Story type: Essay
Time has no real existence. Yet time is man’s most precious possession.
Time is defined as a “succession of events.” What we call an hour means certain movements in the machinery of a watch. What we call a day means one revolution of the earth upon its axis, the turning of its surface toward the light of the sun. Time is the most mysterious factor in our lives and thoughts. It never had a beginning, it cannot possibly have an end.
Time only exists for us in the actual moment in which we live. Yet our thoughts are in the time of past and future, and hardly ever on the actual reality of the moment.
With the ceasing of our own consciousness, time ceases, so far as we are concerned. If you go to sleep and sleep soundly, you cannot tell when you awake whether you have slept a minute or an hour. Time stops when YOU cease to observe the succession of events. In dying, we duplicate on a big and prolonged scale our little daily sleeps in life.
If a man were told that after death his soul would not regain consciousness for a thousand millions of years, he would worry, and complain of the “long time.” But it would make no difference to him whether the time were a thousand millions of years or forty seconds–time would not exist for him; he would not know the difference.
There is little doubt that to the ephemeridae, creatures that live but for a day, that day must seem as long as our century, for in their life of incessant activity and agitation every second is a long space. And there is no doubt that to the giant turtles of the Galapagos Islands, heavy monsters that live ten centuries or longer, a week is a fraction of time far less important than an hour to us. —-
A mysterious thing is time and its divisions. Man manufactures a watch capable of registering a fraction of a second. And in the force called light we have a power that can go seven times around the world in one second.
We estimate our time by years. It takes one year for our little earth to spin round the sun. And during that year it turns three hundred and sixty-five times on its own axis. While the entire body of our earth flies through space, accompanying the sun on its journey, the northern extremity of our planet has a separate circular motion of its own. This circular motion takes twenty-seven thousand years to complete one circle, and as it moves in this inconceivably slow journey our pole selects for us and points out the various suns which in turn we call the North Star.
We have written thus much to fix the attention of readers on the question of time. Now, how does it affect you? Time represents your only chance, your only wealth, your only possibility for achieving anything.
The man who lasts fifty years lives about four hundred and thirty-eight thousand hours. Sleep takes at least one-third, or one hundred and forty-six thousand hours. The processes of eating, washing, dressing, getting up and going to bed take up at least three hours per day, or fifty-four thousand seven hundred and fifty hours.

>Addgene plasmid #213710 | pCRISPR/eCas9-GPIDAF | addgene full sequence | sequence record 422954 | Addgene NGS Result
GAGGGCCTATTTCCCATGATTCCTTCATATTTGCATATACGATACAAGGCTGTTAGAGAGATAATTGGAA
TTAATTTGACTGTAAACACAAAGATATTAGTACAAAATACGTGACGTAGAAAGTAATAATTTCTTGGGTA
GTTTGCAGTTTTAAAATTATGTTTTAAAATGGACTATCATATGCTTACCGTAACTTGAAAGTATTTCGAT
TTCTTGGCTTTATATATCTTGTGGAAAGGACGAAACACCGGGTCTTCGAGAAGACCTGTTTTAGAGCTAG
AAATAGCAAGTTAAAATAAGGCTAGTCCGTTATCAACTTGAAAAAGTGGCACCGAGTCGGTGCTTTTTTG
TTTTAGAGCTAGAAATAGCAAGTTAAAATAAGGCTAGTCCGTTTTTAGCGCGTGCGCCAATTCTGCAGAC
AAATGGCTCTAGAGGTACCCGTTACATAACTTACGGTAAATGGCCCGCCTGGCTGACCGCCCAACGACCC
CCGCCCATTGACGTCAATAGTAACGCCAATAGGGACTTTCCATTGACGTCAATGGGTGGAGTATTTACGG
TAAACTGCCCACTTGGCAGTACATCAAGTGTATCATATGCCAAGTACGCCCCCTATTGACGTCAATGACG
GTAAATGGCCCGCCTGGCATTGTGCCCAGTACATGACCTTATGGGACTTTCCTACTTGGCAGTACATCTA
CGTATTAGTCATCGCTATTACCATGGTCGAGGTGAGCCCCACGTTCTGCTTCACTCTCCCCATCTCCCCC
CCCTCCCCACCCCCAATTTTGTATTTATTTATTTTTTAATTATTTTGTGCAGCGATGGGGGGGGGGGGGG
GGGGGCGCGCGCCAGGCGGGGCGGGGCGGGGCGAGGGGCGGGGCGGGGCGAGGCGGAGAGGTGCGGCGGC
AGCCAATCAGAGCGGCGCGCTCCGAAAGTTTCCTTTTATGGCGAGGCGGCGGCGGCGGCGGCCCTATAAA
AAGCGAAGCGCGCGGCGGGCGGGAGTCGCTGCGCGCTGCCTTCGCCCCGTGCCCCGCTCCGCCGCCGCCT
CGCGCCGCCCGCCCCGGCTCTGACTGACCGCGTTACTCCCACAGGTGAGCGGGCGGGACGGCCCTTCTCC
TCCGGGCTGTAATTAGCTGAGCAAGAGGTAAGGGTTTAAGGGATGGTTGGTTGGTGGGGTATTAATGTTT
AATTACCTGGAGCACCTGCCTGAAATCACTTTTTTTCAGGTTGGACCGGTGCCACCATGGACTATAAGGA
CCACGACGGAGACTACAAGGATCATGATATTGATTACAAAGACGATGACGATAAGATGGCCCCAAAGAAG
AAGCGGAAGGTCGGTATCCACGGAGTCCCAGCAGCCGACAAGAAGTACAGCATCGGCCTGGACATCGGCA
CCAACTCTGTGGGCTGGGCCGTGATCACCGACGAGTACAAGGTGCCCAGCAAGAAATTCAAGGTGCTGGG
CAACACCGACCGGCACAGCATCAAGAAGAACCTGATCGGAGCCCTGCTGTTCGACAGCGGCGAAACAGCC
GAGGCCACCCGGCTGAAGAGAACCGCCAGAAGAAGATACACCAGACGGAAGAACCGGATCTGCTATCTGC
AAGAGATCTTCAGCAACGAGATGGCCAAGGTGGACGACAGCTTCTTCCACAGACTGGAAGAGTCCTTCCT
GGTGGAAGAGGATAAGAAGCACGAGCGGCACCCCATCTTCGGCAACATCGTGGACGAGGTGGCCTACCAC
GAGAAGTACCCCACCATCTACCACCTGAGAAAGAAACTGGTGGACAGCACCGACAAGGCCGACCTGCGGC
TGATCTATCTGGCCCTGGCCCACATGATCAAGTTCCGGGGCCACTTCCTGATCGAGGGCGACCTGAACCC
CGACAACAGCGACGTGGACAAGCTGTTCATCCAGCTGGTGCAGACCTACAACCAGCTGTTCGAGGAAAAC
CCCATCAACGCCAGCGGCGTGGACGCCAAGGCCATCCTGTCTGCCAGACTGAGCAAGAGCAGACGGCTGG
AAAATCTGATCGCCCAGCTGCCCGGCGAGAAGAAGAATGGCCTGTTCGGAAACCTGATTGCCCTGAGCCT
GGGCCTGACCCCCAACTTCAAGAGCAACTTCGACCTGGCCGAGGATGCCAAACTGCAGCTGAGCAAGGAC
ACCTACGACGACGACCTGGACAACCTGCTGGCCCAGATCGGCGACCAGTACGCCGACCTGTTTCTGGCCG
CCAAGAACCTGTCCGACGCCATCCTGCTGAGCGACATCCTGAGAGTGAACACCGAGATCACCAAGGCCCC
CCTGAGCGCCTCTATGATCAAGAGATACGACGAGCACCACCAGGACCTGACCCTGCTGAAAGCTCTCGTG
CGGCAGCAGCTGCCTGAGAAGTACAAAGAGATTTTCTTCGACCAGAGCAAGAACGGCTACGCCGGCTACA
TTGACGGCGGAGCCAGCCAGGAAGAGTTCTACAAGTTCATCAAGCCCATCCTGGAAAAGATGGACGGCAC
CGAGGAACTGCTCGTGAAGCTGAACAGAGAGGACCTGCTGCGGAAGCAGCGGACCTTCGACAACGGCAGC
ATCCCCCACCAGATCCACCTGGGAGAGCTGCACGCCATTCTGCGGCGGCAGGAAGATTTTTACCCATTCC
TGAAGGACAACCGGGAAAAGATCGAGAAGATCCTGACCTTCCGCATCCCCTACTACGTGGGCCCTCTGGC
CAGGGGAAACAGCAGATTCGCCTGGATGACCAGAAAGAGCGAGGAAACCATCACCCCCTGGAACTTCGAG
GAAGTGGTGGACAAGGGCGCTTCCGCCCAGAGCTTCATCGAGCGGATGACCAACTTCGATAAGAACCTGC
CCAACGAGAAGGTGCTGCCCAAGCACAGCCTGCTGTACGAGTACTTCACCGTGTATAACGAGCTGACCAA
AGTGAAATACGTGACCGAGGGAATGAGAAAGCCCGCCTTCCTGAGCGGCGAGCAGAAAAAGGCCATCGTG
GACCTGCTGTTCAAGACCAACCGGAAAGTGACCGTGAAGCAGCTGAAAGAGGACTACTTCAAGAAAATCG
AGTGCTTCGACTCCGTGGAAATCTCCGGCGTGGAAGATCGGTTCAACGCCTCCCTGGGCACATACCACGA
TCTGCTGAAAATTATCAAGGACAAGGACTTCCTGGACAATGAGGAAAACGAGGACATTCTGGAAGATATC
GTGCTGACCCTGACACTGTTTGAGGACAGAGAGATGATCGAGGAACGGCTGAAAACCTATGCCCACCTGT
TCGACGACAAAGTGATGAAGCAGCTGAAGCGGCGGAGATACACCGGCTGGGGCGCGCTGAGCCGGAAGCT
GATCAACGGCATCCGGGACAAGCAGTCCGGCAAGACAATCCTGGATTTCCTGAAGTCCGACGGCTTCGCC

In addition to all this TIME cut out of our lives there is the time devoted to amusement, the time devoted to idle dreaming–and yet millions of people are wondering how they can “PASS THE TIME.”
In every great city and in every small town there should be a monument to time. Young children should be taken to see it, clergymen should preach at the foot of it on the sacred importance of the few hours of activity given to us here. As the sand runs through an hour glass, so you run your short race on this earth. That passing sand means the passing of your chances for making your life worth while. Instead of thinking how you WILL pass the time, cross-examine yourself and ask yourself how you HAVE passed the time thus far.
What did you do last year–what use did you make of the time as it went by? What did you do yesterday? What are you going to do to-day? You possess a mind organized for practically unlimited thinking and studying. How many of your hours do you live as a thinking, studying man? How many do you live on a par with an ox chewing his cud in the field?
The ox does not waste HIS time. It is his business to grow fat and produce beef. He uses every hour. It is your business to use your time in the development of your mind, in dealing with the duties and problems that are put before you.
Every young man can make a success if he will really look upon each hour as an OPPORTUNITY, and cease to look upon the hours as useless things, to be thrown away.
One hour will give you a knowledge of some good book, or wisely spent, with a purpose of improving your health, it will make your brain more efficient and add to the value of all future hours.
If you have a horse, a bicycle, a gun, you feel that because you HAVE it you ought to USE it.
How much more should you feel that you ought to use your TIME, in using which you use your own brain! Surely, your brain is more important and more worthy of conscientious use than a bicycle or a gun.
Talk to children on this question of time. Teach them that respect for time means respect for their own lives and success in life.